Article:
Welfare Corner: Spooky horses

In the latest edition of Welfare Corner, Beth explains what we mean by 'spooky' horses and what we can do to help horses feel calm in their environment.

What is ‘spooking’?

Spooking is a common term for when a horse has a fear reaction to something – it can be anything from movement in a nearby hedge or a loud noise, even to one of their friends spooking first. A 'spook' can be a horse moving suddenly, jumping like someone who’s just been scared, or it can be a full flight response, with the horse running away from what’s scared them.

It’s not a conscious reaction in the way we might think, but an instinct which has been developed to allow horses to flee danger and survive in the wild. Because of this, horses can seem to spook at anything – for some, it might take something very scary to make a horse jump, but for others, it can be something as simple as a bird taking off. Plastic bags and litter moving in the wind are commonly mentioned when describing horses who will “spook at anything”.

Why do horses 'spook'?

A horse’s perception of their environment goes far beyond what a human perceives. With a nearly 360 degree field of vision, 50% greater magnification than human eyes, and extreme sensitivity to movement, horses are capable of monitoring a large amount of space very closely for any sign of a threat. When a horse reacts to something that we can’t see, it’s a common reaction for humans to believe that the horse is 'spooking at nothing' – it’s far more likely that the horse is spooking at something we’re not aware of.

In terms of brain structure and function, the part of the brain which deals with planning ahead, impulse control and decision making is much smaller in horses than it is in humans. Horses rely much more on their natural instincts which have evolved over time to increase their chances of survival – the difference between being attacked by a predator and getting away safely is a few seconds of thought.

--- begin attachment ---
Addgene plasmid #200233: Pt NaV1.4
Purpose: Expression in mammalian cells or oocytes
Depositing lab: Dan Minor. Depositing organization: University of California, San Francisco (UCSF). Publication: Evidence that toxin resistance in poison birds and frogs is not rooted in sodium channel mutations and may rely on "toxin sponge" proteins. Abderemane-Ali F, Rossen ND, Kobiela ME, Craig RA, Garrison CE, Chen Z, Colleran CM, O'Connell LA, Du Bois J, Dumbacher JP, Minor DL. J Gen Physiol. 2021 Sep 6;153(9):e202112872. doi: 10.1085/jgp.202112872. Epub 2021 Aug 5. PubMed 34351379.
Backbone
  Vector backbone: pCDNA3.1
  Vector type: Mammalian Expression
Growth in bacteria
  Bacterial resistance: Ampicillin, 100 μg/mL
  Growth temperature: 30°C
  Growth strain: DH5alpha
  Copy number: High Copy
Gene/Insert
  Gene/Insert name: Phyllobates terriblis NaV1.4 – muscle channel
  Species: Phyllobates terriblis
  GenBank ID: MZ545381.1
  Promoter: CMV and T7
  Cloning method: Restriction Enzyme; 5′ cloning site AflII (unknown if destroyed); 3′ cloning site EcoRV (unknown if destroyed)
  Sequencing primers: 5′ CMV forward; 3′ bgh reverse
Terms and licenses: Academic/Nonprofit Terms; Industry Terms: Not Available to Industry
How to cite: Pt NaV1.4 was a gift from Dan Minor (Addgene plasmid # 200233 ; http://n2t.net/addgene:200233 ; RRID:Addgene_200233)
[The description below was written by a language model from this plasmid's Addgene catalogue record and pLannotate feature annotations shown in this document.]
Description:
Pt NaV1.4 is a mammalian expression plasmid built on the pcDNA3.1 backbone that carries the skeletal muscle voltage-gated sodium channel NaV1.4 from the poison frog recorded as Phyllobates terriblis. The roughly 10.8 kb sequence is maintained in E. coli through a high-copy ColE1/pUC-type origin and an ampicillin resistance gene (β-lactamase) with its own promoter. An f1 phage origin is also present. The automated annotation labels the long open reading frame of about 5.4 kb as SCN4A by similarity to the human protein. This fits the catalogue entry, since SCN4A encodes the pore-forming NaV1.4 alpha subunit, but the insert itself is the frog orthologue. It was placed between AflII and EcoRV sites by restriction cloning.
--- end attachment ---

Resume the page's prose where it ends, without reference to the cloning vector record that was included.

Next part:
That being said, most horses do not default to running every time something unusual happens. Their brains are much faster at processing a potential danger and reacting to it – it’s often said that by the time a human has registered startling stimuli, the horse has already taken flight.

What to do if a horse spooks?

It’s important to always be aware of a horse’s body language when interacting with one. They are extremely communicative animals, and are often trying to tell us things we don’t notice or can’t understand. Some horses are very obvious about their fear – head raised, ears focused, tense body – while some are more subtle. Things can take a horse by surprise, and your reaction can often be the reason why they choose to stay and investigate, or run.

If a horse is spooked by something, it is important to remain calm. Horses are good at picking up on subtle human behaviour and body language, so if you panic, it can scare them even further. If the horse becomes unsafe, it is very important you remove yourself from the situation so as not to get injured. If appropriate, give the horse time to investigate what it is that’s scared them – they will decide whether or not the stimulus is scary, and whether their curiosity is satiated or if they still need to run away.

As always, being calm and understanding with horses is the best way to help them. Try to think about how their mind is working, and not dismiss the behaviour as naughty or silly – to them, it is a real danger and needs to be treated as such. Don’t lose your head, or your temper, and allow the horse to come to a conclusion on its own. If you need a horse to ignore a particular stimulus, moving forward with ethical, scientific-based training is the best way forward – not brute force. Anything negative a horse experiences in relation to spooking is likely to reinforce their reasons to be concerned, and make their anxiety even stronger when faced with a similar situation in the future.

Introducing your horse to as many novel objects as possible in a safe, familiar environment using positive reward-based training will set your horse up so that when he is faced with new and novel objects or environments, he will approach these with much more confidence and curiosity.